Colorado May Have To Refund As Much As $30 Million In Pot Taxes

DENVER (AP) — Colorado’s cannabis experiment was created to gain revenue for the state and its schools, but a state law may put some of the tax money directly into residents’ pockets, making a bit of a mess for lawmakers. The state constitution restricts how much tax money the state can take in before it has to give some back. That means residents Colorado may each get their own piece of the $50 million in recreational marijuana taxes received in the first year of legal pot. It’s a situation so out of the box that it’s gotten Republicans and Democrats, for once, to agree on a tax issue.Even some marijuana shoppers are shocked Colorado may not keep the taxes that were promised to go toward building and fixing schools when voters legalized back in 2012.

“I have no problem paying taxes if they’re going to schools,” stated by Maddy Beaumier, 25, who was stoping by a dispensary near the Capitol.

But David Huff, a 50-year-old carpenter from Aurora, states taxes that add 30 percent or more to the value of marijuana, depending on the jurisdiction, are too high.

“I don’t care if they write me a check, or refund it in my taxes, or just give me a free joint next time I come in. The taxes are too high, and they should give it back,” Huff mentioned.

Legal marijuana has clashed with the tax limitation movement because a 1992 voter-passed a constitutional amendment called the Taxpayers’ Bill of Rights requires all new taxes to go before voters.

The modification also include Colorado to pay back taxpayers when the state receives more than what’s granted by a formula based on inflation and population expansion. Over the years, Colorado has given refunds six times, making and end result of more than $3.3 billion.

Republicans and Democrats say there’s no solid excuse to put marijuana taxes back into people’s hands, and state officials are trying to figure out how to go around distributing out the money. It may have to be established by asking Colorado voters, for a third time, to make a ballot on the issue and clear marijuana taxes from the refund condition.

Republicans accept that cannabis is throwing them off their usual point of wanting tax money returned to taxpayers. But they also go to say that pot should  for itself — that general taxes shouldn’t pay for things like increased drug knowledge and improve training for cops and law officials to identify drivers under the influence if marijuana.

“I think it’s appropriate that we keep the money for marijuana that the voters said that we should,” states Republican Senate President Bill Cadman. His  group is against keeping other refunds based on the Taxpayers’ Bill of Rights but defends a special ballot question on marijuana taxes.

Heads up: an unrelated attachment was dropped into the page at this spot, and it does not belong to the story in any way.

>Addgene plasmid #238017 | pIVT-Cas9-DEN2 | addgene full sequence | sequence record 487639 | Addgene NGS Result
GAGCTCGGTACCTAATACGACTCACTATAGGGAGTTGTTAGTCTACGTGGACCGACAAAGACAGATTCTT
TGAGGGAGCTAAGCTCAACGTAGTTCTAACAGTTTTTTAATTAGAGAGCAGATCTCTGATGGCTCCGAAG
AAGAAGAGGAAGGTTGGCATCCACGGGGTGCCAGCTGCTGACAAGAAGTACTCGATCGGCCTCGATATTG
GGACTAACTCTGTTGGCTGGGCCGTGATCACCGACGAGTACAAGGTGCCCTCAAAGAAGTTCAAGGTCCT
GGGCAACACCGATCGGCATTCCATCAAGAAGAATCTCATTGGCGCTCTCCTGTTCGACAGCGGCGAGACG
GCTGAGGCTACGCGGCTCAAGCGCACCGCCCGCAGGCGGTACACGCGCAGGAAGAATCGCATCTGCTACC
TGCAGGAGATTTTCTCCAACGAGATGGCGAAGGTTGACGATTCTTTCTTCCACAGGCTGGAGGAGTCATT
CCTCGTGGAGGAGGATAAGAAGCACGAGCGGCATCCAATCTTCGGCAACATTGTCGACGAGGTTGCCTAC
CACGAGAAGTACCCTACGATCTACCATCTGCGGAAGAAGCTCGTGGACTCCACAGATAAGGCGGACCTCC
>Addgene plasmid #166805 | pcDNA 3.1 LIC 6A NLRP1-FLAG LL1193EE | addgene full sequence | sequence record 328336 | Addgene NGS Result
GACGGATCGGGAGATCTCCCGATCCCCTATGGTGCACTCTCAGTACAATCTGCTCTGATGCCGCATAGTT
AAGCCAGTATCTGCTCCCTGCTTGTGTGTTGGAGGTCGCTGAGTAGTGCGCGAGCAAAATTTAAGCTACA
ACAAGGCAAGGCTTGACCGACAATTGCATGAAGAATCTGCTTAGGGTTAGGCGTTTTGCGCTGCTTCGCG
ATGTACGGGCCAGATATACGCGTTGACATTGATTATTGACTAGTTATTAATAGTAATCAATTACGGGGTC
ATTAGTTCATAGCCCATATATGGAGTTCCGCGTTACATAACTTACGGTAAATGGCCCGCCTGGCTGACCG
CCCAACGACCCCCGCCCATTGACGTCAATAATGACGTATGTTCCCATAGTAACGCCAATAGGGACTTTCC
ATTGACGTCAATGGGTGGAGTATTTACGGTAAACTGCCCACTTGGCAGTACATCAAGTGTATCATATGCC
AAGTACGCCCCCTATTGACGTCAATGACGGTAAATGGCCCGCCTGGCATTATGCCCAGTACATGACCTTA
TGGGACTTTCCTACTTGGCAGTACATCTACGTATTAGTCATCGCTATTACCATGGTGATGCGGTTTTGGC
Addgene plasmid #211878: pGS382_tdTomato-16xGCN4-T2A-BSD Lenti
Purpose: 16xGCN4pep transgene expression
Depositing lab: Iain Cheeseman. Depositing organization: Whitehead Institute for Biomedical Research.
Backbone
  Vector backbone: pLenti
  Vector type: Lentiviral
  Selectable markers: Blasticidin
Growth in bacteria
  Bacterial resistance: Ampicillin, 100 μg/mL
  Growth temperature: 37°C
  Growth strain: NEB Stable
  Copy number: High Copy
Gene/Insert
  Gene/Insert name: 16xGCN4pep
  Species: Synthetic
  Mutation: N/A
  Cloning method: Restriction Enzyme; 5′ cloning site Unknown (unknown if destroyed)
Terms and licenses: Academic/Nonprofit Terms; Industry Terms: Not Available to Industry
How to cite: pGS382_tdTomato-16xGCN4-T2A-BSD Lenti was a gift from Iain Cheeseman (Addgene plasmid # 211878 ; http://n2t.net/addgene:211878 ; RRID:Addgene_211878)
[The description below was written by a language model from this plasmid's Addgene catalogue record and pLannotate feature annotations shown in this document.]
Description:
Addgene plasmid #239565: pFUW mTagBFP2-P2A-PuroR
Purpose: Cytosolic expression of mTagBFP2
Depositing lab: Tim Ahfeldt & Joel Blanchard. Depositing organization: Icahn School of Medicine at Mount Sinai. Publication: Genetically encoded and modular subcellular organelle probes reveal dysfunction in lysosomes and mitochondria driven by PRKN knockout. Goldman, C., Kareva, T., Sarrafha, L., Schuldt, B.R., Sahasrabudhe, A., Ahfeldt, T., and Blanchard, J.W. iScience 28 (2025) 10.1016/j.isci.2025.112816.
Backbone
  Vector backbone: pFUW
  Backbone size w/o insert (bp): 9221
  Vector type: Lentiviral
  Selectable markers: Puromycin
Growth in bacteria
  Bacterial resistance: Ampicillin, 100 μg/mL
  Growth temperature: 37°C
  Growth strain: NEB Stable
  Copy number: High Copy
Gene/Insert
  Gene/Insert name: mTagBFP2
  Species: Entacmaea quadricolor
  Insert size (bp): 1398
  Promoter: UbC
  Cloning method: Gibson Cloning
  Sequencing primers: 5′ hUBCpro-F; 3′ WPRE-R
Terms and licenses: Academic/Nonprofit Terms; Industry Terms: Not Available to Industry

“This is a little bit of a different animal. There’s a struggle on this one,” said Sen. Kevin Grantham, one of the Republican budget writers.

After legalizing pot in 2012, Colorado voters came back to the polls the following year and authorized a 15 percent surcharge tax on marijuana for the schools and an additional 10 percent sales tax for lawmakers to use.

Voters were made aware that these taxes would make about $70 million in the first four quarters. The state now is convinced it will generate about $50 million.

But because the economy is doing well  and other tax companies are expanding rapidly, Colorado is compelled to give back a good amount of what it has received. Final numbers aren’t established, but the governor’s budget writers assume the marijuana refunds could see up to $30.5 million, or about $7.63 per adult in Colorado.

“It’s just absurd,” stated Democratic state Sen. Pat Steadman, one of the Legislature’s budget writers.

The head-scratching reaches to Colorado’s cannabis industry. Different industry groups strongly campaigned for the marijuana taxes but are not taking a stand point on whether to refund them.

Mike Elliott of the Denver-based Marijuana Industry Group states it is not asking for lower taxes, but that’s an option lawmakers don’t seem to be thinking about. State law does not stop lawmakers from cutting taxes without a vote.

Legislators have a little time to figure out how to go forward. They’ll contemplate marijuana refunds and a independent refund to taxpayers of about $137 million after receiving final tax assessments that are due in March.

When they converse about marijuana refunds, they’ll have to investigate if the capital would go to all taxpayers, or just those who bought cannabis. Prior refunds have basically been paid through income tax returns, but Colorado also has helped bring down motor vehicle fees or even cut back sales taxes on trucks.

Lawmakers seem content that the refund system won’t matter because voters would allow marijuana taxes a third time if the question was brought up.

“This is what the voters want, and if we’re going to have (pot), and the constitution says it’s legal, we damn well better tax it,” Steadman said.

Clarification: A Huffington Post headline has been amended to reflect that overall tax revenues, rather than a surfeit of marijuana-specific tax revenues, would trigger the refund under current law.